ICT has, for a number of years, been considered as a key skill for students as well as a tool for improving the way lessons are taught. But the current curriculum has been consistently criticised for failing to test students or provide any useful skills. As Michael Gove rather effectively said; it was, “Demotivating and dull”.

Despite the fact that I don’t usually tend to agree with Mr Gove on his educational policy, I feel that his ideas regarding the ICT curriculum or ‘computing’ as it is likely to be known come September, is a necessary change. For many it appears to signal the demise of PowerPoint and Excel based exercises and gives way to a new generation of coding and programming.

The concepts of teaching the younger generation how to create their own applications or how to develop software seems to be something that is long overdue and essential to allow the continual development of an exclusive and rapidly advancing industry.

ICT Curriculum

ICT Lesson. Rights; Rebecca Morrison

Naturally there will be issues with a reform of the ICT provision and it will clearly be tough for schools to acquire staff with the knowledge to teach these courses considering the tight budgets that many schools have to run on. Despite this, it seems that by developing the system to work in a way designed to provide students with a more diverse range of skills would be a worthwhile endeavour.

But do all children want – or need –  to learn the intricacies of programming or how a computer’s hardware functions? It seems foolish to exclude this from the curriculum, but it equally seems pointless to force such a topic on students without an interest in the admittedly specialist topic.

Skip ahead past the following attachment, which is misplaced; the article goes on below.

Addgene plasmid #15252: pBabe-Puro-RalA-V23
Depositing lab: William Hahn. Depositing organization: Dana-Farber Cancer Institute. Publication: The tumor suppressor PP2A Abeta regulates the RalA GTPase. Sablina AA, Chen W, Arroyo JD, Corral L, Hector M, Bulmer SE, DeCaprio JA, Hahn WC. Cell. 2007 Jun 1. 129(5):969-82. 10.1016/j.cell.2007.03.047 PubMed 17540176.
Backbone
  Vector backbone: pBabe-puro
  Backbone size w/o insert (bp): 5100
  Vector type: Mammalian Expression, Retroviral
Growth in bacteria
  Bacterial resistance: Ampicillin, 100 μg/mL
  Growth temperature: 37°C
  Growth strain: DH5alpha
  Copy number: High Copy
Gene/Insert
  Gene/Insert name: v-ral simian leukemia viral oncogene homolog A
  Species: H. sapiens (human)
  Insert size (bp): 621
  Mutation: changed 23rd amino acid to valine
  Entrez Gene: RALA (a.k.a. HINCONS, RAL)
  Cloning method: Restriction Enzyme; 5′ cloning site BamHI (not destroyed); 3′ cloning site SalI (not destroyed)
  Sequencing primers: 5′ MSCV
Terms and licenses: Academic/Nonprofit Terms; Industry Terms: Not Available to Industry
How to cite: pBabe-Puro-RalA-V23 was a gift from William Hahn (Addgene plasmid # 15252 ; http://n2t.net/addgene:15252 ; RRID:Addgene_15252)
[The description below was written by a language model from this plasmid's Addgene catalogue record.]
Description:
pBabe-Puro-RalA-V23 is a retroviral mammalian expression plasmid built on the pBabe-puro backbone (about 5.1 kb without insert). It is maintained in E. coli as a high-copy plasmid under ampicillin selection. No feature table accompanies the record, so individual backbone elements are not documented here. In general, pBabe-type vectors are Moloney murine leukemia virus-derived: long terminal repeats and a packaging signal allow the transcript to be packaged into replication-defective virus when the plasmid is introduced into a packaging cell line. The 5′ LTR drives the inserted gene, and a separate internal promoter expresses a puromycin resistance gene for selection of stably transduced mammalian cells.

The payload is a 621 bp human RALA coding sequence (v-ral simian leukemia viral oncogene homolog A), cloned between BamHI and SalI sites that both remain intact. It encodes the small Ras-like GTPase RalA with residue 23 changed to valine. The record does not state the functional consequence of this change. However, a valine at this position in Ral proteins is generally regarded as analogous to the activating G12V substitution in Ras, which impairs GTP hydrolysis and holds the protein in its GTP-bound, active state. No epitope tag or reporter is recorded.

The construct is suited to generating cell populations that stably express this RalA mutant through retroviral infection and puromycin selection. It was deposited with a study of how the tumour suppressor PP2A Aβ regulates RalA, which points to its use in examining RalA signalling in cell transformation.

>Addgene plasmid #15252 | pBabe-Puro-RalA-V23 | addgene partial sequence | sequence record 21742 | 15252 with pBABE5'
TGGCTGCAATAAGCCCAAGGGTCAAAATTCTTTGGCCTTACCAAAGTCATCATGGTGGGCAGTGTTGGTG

A possible solution to this could be to change the curriculum structure itself slightly by adding in a computing programme, but to maintain an ICT course that runs alongside to allow students more of a choice. Consider the possibility of having two different ICT choices for your GCSE so a student who wants to work in the technology industry could specialise whilst a student who only wishes to learn some basic core functions could through the standard ICT qualification.

Nevertheless, despite the transitional stage the reform is likely to encounter, I for one am genuinely excited at the prospect of meaningful developments in a subject that is so essential in keeping the UK a strong economic force and enabling the next generation to have the skills needed in a competitive industry.

  • Barry

    I have to agree with the points being made in this article, like everything ICT is evolving and many jobs are now being created based coding and the like and a reform to the curriculum to allow students the best possible start in such careers.